Chapter Five – The Chief Designer

5.1    Phillip Preener

The Project Manager’s plan was to contract out the design of the garden shed to a neighbor of his who he knew could do the job in a day and do it right the first time.  The Chief Designer got wind of this and went directly to the General Manager to whine.  Phillip Preener is the Chief Designer at Our Company.  Don’t call him Phil, by the way, it’s Phillip.  The role of the Chief Designer is to translate the customer’s requirements into engineering drawings for hand-off to the factory.  The Chief Designer has a PhD in Low Temperature Physics.  Phillip has no lips and looks like he has a pinecone stuck up his butt.  Phillip is very fond of his own work, but disapproves of everything produced by anyone else.  The Chief Designer has no practical skills whatsoever but, because of his aforementioned PhD in Low Temperature Physics, he has a big edge in credibility over a mere Project Manager. 

   5.2 Pick Your Battles

The General Manager hated listening to the Chief Designer whine and ordered the VP of Operations to order to the Project Manager to use the Chief Designer on this job.  The Project Manager loathed the Chief Designer and knew he couldn’t design anything more complicated than a one-piece jigsaw puzzle but he reluctantly gave him Sue’s sketch of the garden shed and asked him to come up with a set of engineering drawings for the fabrication team. 

For the Project Manager had long since learned how to pick his battles.  Jimmy McCrusty would only enter into an internal fight if he expected to win without fear of reprisal or if he expected to lose but would be owed a big favor next time.  He knew he couldn’t take on the Chief Designer and win – the General Manager thought that the sun shone out of Phillip Preener’s you-know-what.  He also knew that he would lose face with both the General Manager and the Chief Designer if he entered into this particular battle and, inevitably, lost.  There would be no follow-on favors that would make this fight worth the risk.

Editor’s Note:

This is not to say that Jimmy McCrusty would actually stab any of his co-workers in the back – that’s just a figure of speech, by the way.  Jimmy is actually a pretty nice guy.  You might be interested to learn that the fact that Jimmy is such a nice guy is thought by many of the analysts who have studied this case extensively to be one of the primary reasons that Jimmy was such a crappy project manager.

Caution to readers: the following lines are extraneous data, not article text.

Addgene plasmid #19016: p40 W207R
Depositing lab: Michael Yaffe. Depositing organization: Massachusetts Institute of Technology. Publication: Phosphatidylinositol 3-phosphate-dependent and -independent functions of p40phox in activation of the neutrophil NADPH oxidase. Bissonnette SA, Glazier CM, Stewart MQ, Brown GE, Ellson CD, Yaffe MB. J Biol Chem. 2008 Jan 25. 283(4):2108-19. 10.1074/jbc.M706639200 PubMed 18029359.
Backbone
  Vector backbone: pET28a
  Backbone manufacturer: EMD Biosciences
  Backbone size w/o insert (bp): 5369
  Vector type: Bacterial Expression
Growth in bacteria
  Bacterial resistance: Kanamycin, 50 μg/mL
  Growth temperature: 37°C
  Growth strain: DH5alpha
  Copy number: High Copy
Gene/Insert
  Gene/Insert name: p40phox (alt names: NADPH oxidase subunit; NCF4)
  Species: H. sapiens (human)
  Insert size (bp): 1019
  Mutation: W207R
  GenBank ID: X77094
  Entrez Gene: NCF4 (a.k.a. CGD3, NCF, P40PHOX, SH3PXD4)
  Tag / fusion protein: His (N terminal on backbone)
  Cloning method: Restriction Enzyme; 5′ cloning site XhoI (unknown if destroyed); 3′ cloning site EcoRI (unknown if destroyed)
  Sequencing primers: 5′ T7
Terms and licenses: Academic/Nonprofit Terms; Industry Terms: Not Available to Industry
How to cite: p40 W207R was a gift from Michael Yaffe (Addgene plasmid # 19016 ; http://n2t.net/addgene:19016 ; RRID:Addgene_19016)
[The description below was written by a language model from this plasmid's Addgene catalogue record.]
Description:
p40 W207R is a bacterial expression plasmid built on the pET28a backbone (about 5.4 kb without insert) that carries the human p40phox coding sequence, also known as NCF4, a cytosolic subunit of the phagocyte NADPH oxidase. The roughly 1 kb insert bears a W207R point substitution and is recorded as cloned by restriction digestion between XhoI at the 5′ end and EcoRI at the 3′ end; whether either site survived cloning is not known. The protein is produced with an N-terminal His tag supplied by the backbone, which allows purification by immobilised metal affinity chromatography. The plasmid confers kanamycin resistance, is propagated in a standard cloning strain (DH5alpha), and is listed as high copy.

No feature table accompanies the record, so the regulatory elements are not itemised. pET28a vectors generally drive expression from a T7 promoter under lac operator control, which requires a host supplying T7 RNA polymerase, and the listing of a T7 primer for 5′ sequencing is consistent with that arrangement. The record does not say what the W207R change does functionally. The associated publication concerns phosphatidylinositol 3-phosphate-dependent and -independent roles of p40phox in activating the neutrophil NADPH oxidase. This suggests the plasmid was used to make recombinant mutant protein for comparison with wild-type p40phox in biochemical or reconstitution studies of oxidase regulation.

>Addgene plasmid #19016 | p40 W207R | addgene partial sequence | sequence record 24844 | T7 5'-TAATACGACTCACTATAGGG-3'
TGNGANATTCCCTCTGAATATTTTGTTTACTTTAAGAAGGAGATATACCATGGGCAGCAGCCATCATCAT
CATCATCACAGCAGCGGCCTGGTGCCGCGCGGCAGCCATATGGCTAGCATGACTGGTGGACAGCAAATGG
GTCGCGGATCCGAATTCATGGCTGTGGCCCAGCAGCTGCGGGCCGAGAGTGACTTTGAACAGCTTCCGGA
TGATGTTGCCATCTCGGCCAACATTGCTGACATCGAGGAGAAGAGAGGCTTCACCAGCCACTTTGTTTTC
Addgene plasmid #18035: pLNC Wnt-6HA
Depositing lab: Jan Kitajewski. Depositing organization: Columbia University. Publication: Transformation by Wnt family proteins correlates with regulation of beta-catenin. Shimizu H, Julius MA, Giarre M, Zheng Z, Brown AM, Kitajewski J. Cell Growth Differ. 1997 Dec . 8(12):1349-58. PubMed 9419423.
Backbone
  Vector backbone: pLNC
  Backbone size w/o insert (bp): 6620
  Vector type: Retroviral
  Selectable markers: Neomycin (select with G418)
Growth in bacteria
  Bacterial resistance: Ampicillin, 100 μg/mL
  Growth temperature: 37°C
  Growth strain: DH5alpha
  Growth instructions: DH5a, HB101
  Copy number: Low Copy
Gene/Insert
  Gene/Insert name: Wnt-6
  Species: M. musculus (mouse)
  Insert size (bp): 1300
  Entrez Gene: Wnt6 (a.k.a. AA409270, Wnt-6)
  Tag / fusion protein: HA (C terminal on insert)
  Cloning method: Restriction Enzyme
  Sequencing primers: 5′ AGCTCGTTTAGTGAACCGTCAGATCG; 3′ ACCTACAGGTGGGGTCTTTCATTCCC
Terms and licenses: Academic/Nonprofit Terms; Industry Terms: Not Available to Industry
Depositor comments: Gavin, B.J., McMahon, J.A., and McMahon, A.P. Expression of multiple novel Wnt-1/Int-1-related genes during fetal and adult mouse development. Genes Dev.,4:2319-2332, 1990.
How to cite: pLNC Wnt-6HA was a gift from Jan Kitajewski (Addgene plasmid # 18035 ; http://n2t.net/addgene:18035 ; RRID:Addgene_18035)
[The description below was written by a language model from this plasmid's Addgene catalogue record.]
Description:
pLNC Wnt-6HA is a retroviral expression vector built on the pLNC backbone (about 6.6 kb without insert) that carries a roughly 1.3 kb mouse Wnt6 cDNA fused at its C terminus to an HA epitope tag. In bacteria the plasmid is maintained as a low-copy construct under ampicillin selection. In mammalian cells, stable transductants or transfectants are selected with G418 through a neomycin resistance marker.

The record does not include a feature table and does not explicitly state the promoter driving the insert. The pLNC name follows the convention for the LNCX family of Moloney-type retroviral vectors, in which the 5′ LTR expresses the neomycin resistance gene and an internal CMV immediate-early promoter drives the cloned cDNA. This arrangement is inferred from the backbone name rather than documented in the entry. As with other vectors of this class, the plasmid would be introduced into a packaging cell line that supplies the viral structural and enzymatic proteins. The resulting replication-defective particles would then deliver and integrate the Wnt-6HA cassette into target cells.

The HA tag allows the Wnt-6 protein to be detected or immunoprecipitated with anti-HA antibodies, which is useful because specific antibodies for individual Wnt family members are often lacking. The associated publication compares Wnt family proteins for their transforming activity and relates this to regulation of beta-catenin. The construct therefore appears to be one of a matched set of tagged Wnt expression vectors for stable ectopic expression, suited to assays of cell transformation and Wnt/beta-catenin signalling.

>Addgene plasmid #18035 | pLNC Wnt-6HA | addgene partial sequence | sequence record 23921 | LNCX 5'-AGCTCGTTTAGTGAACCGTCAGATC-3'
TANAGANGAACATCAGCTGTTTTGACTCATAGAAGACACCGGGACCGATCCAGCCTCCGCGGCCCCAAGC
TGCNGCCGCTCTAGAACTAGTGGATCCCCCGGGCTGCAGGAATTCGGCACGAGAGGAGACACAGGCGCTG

5.3    Proceeding on schedule

 “Proceeding on schedule,” said the Project Manager is his first status report.  “No red cards.”  Red Cards were the General Manager’s idea.  Yellow cards meant there was cause for concern and red cards meant you were out of the game.  Just like European football.  Project managers working for Our Company were expected to update their Gantt charts appropriately, and honestly, every week.  The software that was used to draw the Gantt chart took care of coloring in the status section automatically.  And that’s just what the Project Manager did.  The Project Manager completed his status report first thing in the morning every Friday based on the input provided by the Project Administrator, who we shall meet shortly. 

The Chief Designer hadn’t delivered the plans for the garden shed yet, but he had until the end of the day to do so.   Other than that familiar feeling of dread in the pit of his stomach, the Project Manager had no reason to believe the Chief Designer wouldn’t come through.  The Project Manager’s first status report indicated that everything was under control (see Figure 5‑3).  And for all Jimmy McCrusty knew, it could have been true.